Victor in Male
- India needs a law to protect Internet: Rahul on Net Neutrality
- A father-daughter angle in latest IPL conflict of interest
- Pak Army announces special force for protecting Chinese citizens
- Modi govt clears projects but where are the orders?
- Crew have ‘verbally’ admitted they are Pak nationals: Coast Guard
Delhi has stakes in stability in the Maldives. It must prepare to engage with its new government
The surprise result of the presidential run-off in the Maldives has put Abdulla Yameen in office, reversing the trend in the first round held on November 9, in which former president Mohamed Nasheed had secured 47 per cent of the vote, falling just short of the 50 per cent needed to avoid the run-off. Yameen, half-brother of former strongman Maumoon Abdul Gayoom, campaigned on the religion and law-and-order planks, projecting himself as the "defender of Islam", and securing the support of like-minded parties in the run-off. Nasheed's defeat and Yameen's victory could effectively mean the return of the old order in Male.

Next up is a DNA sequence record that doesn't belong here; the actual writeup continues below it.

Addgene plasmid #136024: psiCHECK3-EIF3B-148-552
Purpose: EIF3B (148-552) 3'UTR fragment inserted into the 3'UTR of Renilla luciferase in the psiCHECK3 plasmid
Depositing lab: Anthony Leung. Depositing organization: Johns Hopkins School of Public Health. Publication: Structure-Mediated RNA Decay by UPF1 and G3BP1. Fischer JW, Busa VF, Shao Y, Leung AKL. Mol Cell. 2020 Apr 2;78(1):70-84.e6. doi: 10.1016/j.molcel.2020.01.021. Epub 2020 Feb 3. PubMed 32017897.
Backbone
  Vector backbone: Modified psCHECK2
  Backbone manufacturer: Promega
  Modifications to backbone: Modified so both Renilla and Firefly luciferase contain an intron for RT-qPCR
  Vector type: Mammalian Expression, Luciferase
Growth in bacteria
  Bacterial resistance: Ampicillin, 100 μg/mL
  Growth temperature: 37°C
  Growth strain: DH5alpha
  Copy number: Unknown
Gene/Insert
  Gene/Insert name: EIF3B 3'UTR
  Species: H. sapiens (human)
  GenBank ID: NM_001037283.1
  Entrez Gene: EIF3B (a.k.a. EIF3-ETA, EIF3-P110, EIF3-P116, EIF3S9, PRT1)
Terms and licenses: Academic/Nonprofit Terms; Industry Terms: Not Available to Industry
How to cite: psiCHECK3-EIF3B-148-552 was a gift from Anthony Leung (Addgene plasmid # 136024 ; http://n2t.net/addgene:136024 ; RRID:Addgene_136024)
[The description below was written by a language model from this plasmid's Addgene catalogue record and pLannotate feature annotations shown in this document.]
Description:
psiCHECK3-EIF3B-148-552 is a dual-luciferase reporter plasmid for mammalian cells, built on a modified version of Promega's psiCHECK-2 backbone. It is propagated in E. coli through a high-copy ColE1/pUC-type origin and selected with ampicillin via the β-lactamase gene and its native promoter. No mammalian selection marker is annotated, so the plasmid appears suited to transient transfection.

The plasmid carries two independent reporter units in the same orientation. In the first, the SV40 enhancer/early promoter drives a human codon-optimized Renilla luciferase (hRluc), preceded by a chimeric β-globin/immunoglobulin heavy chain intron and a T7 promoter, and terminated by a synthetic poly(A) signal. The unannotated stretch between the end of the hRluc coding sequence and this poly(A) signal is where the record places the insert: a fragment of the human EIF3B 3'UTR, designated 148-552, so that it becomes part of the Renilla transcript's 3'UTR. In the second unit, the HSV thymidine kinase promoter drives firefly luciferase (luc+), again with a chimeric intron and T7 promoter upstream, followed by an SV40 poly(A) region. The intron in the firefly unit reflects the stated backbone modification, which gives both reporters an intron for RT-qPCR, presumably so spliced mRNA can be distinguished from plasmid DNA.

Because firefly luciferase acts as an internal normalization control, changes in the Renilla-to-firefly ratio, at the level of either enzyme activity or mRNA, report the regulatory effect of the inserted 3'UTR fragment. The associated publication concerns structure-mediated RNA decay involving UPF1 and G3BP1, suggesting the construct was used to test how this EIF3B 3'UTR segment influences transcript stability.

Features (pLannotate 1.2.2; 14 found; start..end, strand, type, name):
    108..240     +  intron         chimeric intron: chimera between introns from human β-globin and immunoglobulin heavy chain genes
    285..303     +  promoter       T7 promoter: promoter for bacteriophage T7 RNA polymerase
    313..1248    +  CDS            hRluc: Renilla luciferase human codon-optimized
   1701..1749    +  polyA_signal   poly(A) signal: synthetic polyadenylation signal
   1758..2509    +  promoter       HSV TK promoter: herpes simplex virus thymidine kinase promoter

Yet, Maldives has held a generally free and fair election — as Indian observers have acknowledged — and democracy has returned to the country. This is significant, given the Mohammed Waheed regime's attempts to prevent Nasheed's return to power after ousting him from office last year. The election held on September 7 was annulled and the re-run scheduled for October 19 could only be held on November 9. Then, the run-off the next day was cancelled. Nasheed himself has been gracious in defeat and pledged to strengthen democracy in the Maldives.